WEST NEWBURY— A majority of the Board of Selectmen has decided to keep a legal opinion related to the Board of Fire Engineers a secret from the public for the time being.
Chairman Bert Knowles Jr. declined a request from the press on Monday for access to a memo issued by town counsel Michael McCarron regarding whether the way fire engineers choose a fire chief is in conflict with state ethics laws.
All three selectmen acknowledged receipt of the memo and the board spent nearly 15 minutes discussing it. But although Selectman Glenn Kemper was willing to turn a copy over to the press immediately, his two colleagues chose instead to keep it private. Yesterday, The Daily News made a formal public documents request for the memo.
Knowles said he was waiting for answers to some follow-up questions he posed after the initial opinion was delivered. After the meeting Anderson stressed that he would vote to make the document public once those answers were in. But no one — not even McCarron — could say whether that would happen prior to next Monday’s Special Town Meeting.
According to comments made by both Kemper and McCarron on Monday, the legal opinion found there was no conflict of interest in either the way fire engineers were appointed or the way they chose a fire chief. Selectmen appoint the members of the fire board each April and once selected, the engineers choose a chief from among themselves.
At a previous meeting Anderson worried that having engineers choose from among themselves to fill a compensated position was a conflict of interest. He proposed asking Town Meeting voters to adopt a section of state statute, known as The Strong Chief’s Law, that would dissolve the fire board and install a fire chief as the department’s sole leader. Knowles agreed, but Kemper was strongly opposed.
Last week fire engineers sent a letter to selectmen seeking no action on the warrant article this fall, saying they were currently developing a long-term strategic plan for the department.
Fire engineer Bob Janes told selectmen his board was “working very hard” to resolve some issues that have long-plagued the fire board, adding, “We’d like the opportunity to see what is best for the town of West Newbury and the fire engineers.”
Knowles remained skeptical the fire board will recommend anything that results in its own elimination. Anderson believes the department needs a professional manager at the helm. He said that despite repeated requests from selectmen earlier this year for input on this issue, the fire engineers’ response was lackluster until they realized Town Meeting voters would be asked to weigh in.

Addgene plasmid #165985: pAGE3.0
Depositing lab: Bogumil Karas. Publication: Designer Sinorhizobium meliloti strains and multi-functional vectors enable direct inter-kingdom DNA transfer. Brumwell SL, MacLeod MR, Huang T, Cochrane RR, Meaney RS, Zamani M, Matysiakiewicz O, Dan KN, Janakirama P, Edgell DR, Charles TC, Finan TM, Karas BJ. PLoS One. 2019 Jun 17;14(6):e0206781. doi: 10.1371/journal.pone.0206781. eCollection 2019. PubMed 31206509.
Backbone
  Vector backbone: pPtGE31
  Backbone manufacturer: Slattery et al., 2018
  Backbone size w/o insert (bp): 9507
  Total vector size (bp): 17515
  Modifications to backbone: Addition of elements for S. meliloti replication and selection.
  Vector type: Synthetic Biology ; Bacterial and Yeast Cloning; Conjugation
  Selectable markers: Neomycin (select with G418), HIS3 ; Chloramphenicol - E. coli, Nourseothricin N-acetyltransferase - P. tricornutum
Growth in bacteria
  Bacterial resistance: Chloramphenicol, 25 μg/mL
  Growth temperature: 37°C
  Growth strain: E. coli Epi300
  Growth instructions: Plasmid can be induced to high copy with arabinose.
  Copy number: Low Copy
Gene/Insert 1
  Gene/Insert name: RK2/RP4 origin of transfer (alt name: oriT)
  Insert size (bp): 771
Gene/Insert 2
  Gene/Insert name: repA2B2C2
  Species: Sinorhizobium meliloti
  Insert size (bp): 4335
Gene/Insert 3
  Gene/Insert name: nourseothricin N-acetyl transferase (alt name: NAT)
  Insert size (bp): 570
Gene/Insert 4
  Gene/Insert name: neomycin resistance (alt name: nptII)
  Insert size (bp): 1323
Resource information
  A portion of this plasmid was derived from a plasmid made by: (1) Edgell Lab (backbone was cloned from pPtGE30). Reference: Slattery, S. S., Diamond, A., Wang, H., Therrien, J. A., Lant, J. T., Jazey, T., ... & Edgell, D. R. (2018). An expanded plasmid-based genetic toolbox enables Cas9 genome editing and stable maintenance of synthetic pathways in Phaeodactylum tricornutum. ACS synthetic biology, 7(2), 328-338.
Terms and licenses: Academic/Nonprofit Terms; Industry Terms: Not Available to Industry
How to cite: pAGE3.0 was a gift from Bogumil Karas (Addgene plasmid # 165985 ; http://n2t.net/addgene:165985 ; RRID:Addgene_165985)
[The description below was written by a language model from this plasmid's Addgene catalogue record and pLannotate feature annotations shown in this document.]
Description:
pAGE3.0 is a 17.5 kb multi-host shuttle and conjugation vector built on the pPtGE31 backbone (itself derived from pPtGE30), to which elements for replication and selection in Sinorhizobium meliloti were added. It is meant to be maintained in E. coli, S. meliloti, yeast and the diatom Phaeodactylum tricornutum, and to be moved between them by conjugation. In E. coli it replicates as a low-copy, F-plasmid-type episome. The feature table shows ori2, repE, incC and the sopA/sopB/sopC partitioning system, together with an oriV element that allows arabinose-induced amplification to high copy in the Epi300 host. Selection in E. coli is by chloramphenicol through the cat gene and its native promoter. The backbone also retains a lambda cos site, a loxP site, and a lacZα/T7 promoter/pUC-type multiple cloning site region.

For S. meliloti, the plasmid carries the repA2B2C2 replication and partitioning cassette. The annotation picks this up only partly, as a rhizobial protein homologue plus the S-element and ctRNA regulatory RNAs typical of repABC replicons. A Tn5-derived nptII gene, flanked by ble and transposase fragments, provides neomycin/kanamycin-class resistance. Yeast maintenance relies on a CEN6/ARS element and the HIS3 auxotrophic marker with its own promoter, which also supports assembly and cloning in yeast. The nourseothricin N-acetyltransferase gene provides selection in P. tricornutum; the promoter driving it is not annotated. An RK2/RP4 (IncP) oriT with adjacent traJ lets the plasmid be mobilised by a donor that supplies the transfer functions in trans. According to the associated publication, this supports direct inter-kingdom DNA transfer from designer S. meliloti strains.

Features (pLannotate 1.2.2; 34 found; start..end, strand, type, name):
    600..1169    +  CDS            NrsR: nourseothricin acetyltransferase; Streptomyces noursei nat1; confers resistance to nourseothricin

Both Knowles and Anderson acknowledged they disagreed with McCarron’s findings. “I’m not going to argue with town counsel, but I don’t agree with his opinion,” Anderson said.
Knowles noted that two state statutes on the issue are “not in sync.” One states that the fire board has a statutory duty to choose “a chief engineer” from amongst its members. But in more recent findings the state Ethics Commission has repeatedly determined that boards such as the fire engineers are no longer authorized to appoint their own members to compensated positions. Based on the references cited within McCarron’s opinion, Knowles concluded that “Mike took a narrower look than he should have” in analyzing the question.
Kemper asked McCarron to release the memo, but McCarron said he’d first need authorization from selectmen.
“It’s my opinion that my communication with you is an attorney-client communication and as such the document is not public record,” he said.
Kemper then turned to his colleagues and asked them “in the interest of transparency, do you have a problem with (the press) reporting the whole story?” He felt it was important for voters to hear the town counsel’s opinion prior to Town Meeting.
But Knowles countered that putting out what he sees as “incomplete information” would actually mislead the public. “Let’s try to resolve it first,” he said.
Kemper then objected to what he feels is a tendency by Knowles to label a document as being “in draft form” as a way to skirt public document laws, an apparent reference to a five-month delay in the release of a financial audit back in 2011. At the time, Knowles claimed the document was still in draft form and raised questions about some of the methodologies used by auditors Melanson Heath in arriving at the results it did. The audit was eventually released in an “as is” form without any new input from the employees, Finance Committee or selectmen.
Kemper argued on Monday that if Knowles really feels there is more research needed, then why not take no action next week and revisit the warrant article at the annual meeting next spring.
“This is first-class manipulation,” he said. To which Knowles responded, “That could be said of your comments, too.”